The next chapter is John MacArthur’s “Evangelism in the Hands of Sinners: Lessons from the Book of Acts.” The main point is this: the danger the church faces is losing evangelistic fervor when it flirts with sin from within. You would think the danger comes from the outside, when there is constant pressure from the world to conform to its ways, and persecution when she doesn’t follow suit. However, this leads to a stronger faith in the people of God, and the church grows in its witness of the power of God to change hearts. In response, Satan goes after the hearts of those in the community of faith and lead them to pursue worldly things, thus becoming an inward focus that loses sight of pointing those outside to Him upward. The fight then becomes as much a fight for holiness as it is of seeking the lost and calling them to Christ. Over the past few years, I can testify that when sin has a hold on your life, and you do not fight the battle against sin, you will not be an effective witness, or even desire to witness of the Savior to others. Hearing of those who once had a zeal to introduce others to Christ now leave the faith demonstrates the validity of this truth. It becomes a battle lost over who will have dominance over their life: them or Christ. When Christ comes up against a sin that is coddled within the heart, that’s where the call for purity is most relevant.
Every trip is always a reminder of how important pursuing purity in your life really is. If there is secret sin that is being carried, and not just your luggage, you walk into dangerous territory. You spend a vast amount of time with others that you only see once or twice a week and speak maybe for a few minutes out of one whole week. This trip does not allow for that. There is continual down-time, as well as times of busyness that can wear you out and bring your guard. If you are not constantly depending on God to keep you from becoming prideful or selfish, it can directly and immediately affect others. This can become a distraction in relation to accomplishing the goals set for the trip, and hinder relationships with those we spend time with in Argentina. The great realization is, though it looks less obvious when here at home, it’s just as important, if not more, to maintain a purity in our lives that increases our influence to this culture that hypocrisy is not an essential aspect of man. When we are redeemed by Christ, we have been what is necessary to escape every temptation to sin and not drag Christ’s name through the mud. These were lessons the apostles and the church at large learned early on, and continue to be lessons the church today needs to hear again and again.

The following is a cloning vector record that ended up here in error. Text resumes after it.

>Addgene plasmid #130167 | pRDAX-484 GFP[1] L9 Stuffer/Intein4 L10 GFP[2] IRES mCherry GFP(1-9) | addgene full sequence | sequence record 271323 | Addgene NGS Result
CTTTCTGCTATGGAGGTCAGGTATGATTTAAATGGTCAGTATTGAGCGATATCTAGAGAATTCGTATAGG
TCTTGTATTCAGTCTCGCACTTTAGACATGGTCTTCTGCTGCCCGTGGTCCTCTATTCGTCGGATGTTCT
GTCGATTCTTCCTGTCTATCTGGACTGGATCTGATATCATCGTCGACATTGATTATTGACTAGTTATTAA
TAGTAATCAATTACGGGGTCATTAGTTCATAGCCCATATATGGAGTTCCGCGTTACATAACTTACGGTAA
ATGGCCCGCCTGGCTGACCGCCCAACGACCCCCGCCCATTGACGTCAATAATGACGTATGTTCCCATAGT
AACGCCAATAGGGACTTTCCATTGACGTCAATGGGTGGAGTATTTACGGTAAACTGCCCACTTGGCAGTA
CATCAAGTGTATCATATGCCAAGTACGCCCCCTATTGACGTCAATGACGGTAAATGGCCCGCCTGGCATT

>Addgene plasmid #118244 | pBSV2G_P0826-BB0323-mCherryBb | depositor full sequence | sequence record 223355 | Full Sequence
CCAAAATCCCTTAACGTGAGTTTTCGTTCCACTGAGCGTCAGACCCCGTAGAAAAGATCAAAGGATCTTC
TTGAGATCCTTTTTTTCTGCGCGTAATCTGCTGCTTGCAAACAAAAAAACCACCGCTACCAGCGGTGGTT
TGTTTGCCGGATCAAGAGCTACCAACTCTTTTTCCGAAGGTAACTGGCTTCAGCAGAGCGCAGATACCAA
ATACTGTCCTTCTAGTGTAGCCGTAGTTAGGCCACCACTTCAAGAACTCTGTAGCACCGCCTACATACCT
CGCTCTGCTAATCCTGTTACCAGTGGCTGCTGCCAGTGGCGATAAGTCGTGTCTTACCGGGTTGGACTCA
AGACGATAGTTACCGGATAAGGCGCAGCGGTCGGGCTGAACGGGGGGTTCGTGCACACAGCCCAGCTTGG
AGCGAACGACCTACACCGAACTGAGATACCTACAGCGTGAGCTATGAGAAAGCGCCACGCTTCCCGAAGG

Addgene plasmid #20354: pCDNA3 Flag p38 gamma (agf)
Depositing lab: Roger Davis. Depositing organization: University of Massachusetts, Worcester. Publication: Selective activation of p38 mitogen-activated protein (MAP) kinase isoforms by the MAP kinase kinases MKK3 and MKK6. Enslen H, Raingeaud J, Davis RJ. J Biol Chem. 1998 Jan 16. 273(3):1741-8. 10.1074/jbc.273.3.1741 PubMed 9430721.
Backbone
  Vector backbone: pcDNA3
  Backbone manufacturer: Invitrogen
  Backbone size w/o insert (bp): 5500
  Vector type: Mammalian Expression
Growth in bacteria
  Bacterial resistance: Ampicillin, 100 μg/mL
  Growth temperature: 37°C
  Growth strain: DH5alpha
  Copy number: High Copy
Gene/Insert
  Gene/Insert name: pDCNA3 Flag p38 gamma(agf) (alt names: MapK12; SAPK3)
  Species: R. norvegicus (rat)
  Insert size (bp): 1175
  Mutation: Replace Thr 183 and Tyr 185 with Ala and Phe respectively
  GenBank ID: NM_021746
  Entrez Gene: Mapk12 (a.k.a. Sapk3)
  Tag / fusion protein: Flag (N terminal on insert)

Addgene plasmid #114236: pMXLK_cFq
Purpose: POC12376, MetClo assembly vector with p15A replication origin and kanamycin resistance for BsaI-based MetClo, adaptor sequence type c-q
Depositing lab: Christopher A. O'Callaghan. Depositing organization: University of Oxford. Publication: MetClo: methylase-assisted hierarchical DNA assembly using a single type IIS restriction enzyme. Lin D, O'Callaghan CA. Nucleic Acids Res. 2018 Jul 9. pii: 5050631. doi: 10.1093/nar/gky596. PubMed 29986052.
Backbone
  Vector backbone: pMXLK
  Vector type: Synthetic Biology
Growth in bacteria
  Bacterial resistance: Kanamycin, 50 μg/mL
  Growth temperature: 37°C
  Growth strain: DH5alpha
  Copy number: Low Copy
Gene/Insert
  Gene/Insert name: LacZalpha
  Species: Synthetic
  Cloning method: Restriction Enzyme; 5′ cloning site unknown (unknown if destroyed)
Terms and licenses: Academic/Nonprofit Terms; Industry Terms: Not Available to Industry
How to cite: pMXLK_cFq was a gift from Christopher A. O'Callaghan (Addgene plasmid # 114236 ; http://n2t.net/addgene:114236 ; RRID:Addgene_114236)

Moving to section 2, “Evangelism from the Pulpit,” we get a picture of what it means to be a biblical preacher: one who calls many to come to faith in Christ by way of the Gospel message. Rick Holland, in his chapter, “Sunday Morning: Evangelism’s Role Within the Service,” argues for evangelism to be a central aspect of a pastor’s sermon. Whatever text is being preached, it isn’t a matter of trying to fit Jesus into everything, but common themes in Scripture always lends itself to be a call to faith and repentance. Holland gets into territory that is not immediately relevant to laymen, but it is helpful to see that whenever a sermon is preached, if it is a biblical message, a message devoted to expositing a passage of Scripture, then not only will a theme of the Bible come up, but it can also be a transition for a Christian to speak Gospel truth to a non-Christian who heard the same message.
Spending a couple pages on 2 Corinthians 5:20-21, Pastor Holland draws out the truth that every minister of the Gospel, as well as every Christian, is an ambassador for Christ, and is called to represent the King with His message of reconciliation. The word that changes the way we view being a representative is “implore.” It carries in its range of meaning the idea of pleading, or begging, those who are headed to hell to abandon their destructive course and turn towards Christ. This is what refreshes believers: to know that there are still lost people out there, and that we are under teaching that will not back down from calling people to leave their life of sin and embrace Jesus as their all. To close this reflection, Holland writes: “May it never be said or even perceived that we are too proud to beg people to approach the cross and to have their sins forgiven” (p.114).